The order also directs the federal government to use its purchasing power toward a goal of 100 percent carbon-free electricity by 2030, which is five years ahead of the administration’s target of 2035 for national carbon neutrality. It further directs the government to ensure demand is met by making at least half of that energy locally produced.
Under the order, the federal government would also reduce its operating emissions by 65 percent by 2030. This is also more ambitious than the administration’s stated goal of cutting emissions by half nationwide by 2030. However, the 2050 date for full carbon neutrality within the federal government matches the administration’s goal for nationwide net-zero emissions.
Other provisions of the order include making 100 percent of federal government vehicle acquisitions zero emissions by 2035, with a goal of 2027 for light-duty vehicles.
Senate Environment & Public Works Committee Chair Tom Carper (D-Del.) praised the order in a statement Wednesday afternoon, calling it “the right thing to do.”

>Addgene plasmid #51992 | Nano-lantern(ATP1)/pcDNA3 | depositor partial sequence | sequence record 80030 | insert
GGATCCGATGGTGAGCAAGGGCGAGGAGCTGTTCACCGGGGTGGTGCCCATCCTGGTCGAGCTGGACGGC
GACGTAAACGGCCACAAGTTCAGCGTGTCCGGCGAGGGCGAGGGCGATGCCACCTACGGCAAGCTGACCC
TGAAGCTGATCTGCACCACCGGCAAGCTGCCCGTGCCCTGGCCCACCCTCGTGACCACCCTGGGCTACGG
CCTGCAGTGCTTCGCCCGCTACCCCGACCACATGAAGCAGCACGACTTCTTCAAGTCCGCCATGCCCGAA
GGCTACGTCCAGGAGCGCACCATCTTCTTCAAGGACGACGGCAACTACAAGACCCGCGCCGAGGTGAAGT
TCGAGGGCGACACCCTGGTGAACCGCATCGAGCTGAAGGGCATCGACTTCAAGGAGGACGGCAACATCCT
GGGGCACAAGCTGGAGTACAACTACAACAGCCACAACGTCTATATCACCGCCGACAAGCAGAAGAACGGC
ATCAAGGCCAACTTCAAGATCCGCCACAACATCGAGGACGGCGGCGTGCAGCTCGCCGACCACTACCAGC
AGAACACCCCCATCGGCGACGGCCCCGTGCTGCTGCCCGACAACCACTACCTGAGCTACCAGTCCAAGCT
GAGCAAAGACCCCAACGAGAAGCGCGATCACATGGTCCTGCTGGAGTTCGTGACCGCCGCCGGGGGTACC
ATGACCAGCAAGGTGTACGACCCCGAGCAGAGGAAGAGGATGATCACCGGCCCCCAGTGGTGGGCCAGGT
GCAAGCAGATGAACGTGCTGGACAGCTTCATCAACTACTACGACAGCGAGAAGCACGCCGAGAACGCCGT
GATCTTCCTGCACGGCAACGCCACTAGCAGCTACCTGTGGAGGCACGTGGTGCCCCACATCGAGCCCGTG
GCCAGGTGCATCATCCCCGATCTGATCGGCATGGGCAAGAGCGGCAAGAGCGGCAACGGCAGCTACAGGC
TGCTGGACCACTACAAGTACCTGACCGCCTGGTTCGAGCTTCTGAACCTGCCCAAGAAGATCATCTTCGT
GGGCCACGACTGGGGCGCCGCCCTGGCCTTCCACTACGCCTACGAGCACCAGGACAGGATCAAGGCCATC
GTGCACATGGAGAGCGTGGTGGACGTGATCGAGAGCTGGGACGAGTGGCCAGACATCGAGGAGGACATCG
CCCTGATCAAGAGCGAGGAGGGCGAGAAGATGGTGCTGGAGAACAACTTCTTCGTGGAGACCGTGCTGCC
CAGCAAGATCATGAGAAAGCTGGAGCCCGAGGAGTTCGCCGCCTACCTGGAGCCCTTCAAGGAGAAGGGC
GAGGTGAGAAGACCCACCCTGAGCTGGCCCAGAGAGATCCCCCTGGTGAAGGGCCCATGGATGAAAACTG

The order “will move us closer to reaching our shared climate goals and strengthen our clean energy sector,” as well as “enhance the implementation of our recently enacted bipartisan infrastructure bill, meaning more Americans getting to work in good-paying jobs,” Carper said in a statement.
The Delaware senator went on to say cooperation from states will be necessary to achieve the goals outlined in the order.
“States should follow the federal government’s lead and implement their own emissions reduction plans,” he said, adding that passing the Democratic reconciliation spending package would enable the federal government to provide support to states toward those goals.
The order comes just over a month after the administration laid out its plans for achieving the 2050 net-zero goal at the COP26 climate summit in Scotland. Those strategies included increased proliferation of renewable energy in both transportation and building, as well as scaling up use of technology that pulls carbon dioxide from Earth’s atmosphere.